The Republican-controlled U.S. House Committee on Oversight and Government Reform last week voted to kill an amendment to a D.C. school voucher bill calling for protecting LGBT students from discrimination in private and religious schools that receive government funding.
Rep. Bonnie Watson Coleman (D-N.J.) introduced the amendment at a March 10 committee markup hearing on a bill reauthorizing the Scholarships for Opportunity Results Act, known as SOAR.
Congress first passed the controversial SOAR Act in 2003 to provide federal funds for school vouchers to pay the tuition for low-income D.C. students to enroll in private and religious schools. The law only applies to D.C.
Some LGBT activists have opposed the voucher program because it provides government funds for religious schools that are exempt from the city’s Human Rights Act, which bans discrimination based on sexual orientation and gender identity among other categories of protections.
Watson Coleman’s amendment called for inserting the terms sexual orientation and gender identity into the list of protected classes under the SOAR Act.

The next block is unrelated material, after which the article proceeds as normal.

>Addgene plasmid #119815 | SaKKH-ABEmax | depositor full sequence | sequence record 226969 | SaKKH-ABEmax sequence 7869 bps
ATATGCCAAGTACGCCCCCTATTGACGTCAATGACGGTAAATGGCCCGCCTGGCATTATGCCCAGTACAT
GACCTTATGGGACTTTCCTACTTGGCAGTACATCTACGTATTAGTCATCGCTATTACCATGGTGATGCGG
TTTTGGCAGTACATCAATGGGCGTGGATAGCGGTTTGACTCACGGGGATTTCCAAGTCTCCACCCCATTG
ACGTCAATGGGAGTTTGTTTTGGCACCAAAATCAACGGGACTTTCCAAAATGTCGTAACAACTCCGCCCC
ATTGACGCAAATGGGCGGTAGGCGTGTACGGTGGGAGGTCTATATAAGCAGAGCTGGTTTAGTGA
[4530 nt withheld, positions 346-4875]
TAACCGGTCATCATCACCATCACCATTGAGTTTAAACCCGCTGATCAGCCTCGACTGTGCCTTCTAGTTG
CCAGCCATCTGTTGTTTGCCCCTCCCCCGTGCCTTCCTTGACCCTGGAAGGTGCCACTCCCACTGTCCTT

The committee, which is chaired by Rep. Jason Chaffetz (R-Utah), defeated the amendment by a vote of 22 to 17. Those voting no included 22 of the 24 Republicans who sit on the committee. Two of the GOP members, Rep. William Hurd (R-Texas) and Thomas Massie (R-Ky.) did not vote.
On the Democratic side, 17 of the 18 Democrats on the committee vote for the amendment. Rep. Gerald Connelly (D-Va.) did not vote.
Among those voting for the amendment was Del. Eleanor Holmes Norton (D-D.C.) who is allowed to vote in committee but not on the House floor. Norton has been a longtime supporter of LGBT rights.
Stephanie Franklin, a spokesperson for the D.C. Office of Human Rights, which enforces the city’s Human Rights Act, said the act would apply to non-religious private schools receiving SOAR Act funds through student tuition.
Franklin said the OHR has interpreted the Human Rights Act to also apply to religious schools under certain circumstances. She said the act would allow religious schools to limit hiring of employees and the acceptance of students to those who are members of their schools’ religious denomination.
But she said once an employee is hired or a student is accepted the Human Rights Act could in some circumstances prevent the schools from discriminating against such employees or students.
“However, we must decide on a case-by-case basis,” Franklin said.